Mark Higginson


There's a homogeneity to modern advertising; I expect you see this and dislike it just as I do.

Mainstream agencies are in denial of this basic truth. They prefer to map new media onto traditional structures. I don't think this is working for their clients or the people they are trying to reach. There are no doubt many reasons for this; I point the finger at the agglomeration of agencies and the fad for the notion that 'data', translated into a view of imagined personas, has some kind of predictive quality. This has been at the expense of great creative execution.

Given my viewpoint it may seem odd that my job falls within the wider discipline of marketing. I prefer to emphasise my specialism, which is discovering why and when people make the decisions that they do and where this can be turned into a profitable outcome. I define this as being more than about things like design and usability but about the wider significance of associations with a brand or product. The essence of my work is the question of what prompts a person to make an informed decision and how to assist that process.

I’m not as interested in interrupting people, as per ‘traditional' advertising, but in permissive and shared forms of marketing; people who have expressed an intention we can satisfy or had a positive experience they would recommend to others. This doesn't mean I think this replaces outstanding creative – it's another layer of a process that was previously hidden to us.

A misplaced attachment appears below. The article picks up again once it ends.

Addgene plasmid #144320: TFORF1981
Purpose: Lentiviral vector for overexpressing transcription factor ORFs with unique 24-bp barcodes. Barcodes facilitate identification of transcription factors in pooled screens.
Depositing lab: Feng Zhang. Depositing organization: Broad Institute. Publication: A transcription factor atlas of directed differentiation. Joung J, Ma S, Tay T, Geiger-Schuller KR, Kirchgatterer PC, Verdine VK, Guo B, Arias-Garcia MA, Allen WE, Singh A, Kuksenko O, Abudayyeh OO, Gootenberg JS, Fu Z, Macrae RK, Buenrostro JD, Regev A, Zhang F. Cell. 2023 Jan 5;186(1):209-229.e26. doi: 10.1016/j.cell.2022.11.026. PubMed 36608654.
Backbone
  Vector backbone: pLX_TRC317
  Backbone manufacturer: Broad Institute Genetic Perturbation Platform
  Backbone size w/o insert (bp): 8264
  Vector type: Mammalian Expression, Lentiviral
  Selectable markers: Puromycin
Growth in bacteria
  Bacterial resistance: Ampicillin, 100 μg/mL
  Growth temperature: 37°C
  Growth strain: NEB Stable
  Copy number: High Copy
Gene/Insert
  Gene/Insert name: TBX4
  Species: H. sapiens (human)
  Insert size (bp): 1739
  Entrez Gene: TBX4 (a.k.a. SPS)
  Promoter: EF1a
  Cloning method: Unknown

This has been termed social media: the process by which something interesting attracts attention that can be signified to others through interactions with that thing.

Here’s what I said about the web’s impact on this at a speaking engagement:

"In simplistic terms we’ve always known people talk about the decisions they make in their lives... the shift has been that technology has turned what was once ephemeral into something that is publicly searchable and retrievable, amplifying the potential effect of an opinion to include groups of people potentially only tangentially related to one another... as well as allowing these opinions to persist over time, e.g. through related web searches."

It’s a powerful way of raising awareness to encourage new and repeat business. It doesn’t replace advertising but can make it cleverer; it also makes marketing overall a more creative and better informed endeavour. The skill lies in making the tools we have at our disposal complement one another.

Please get in touch if you’d like to know more.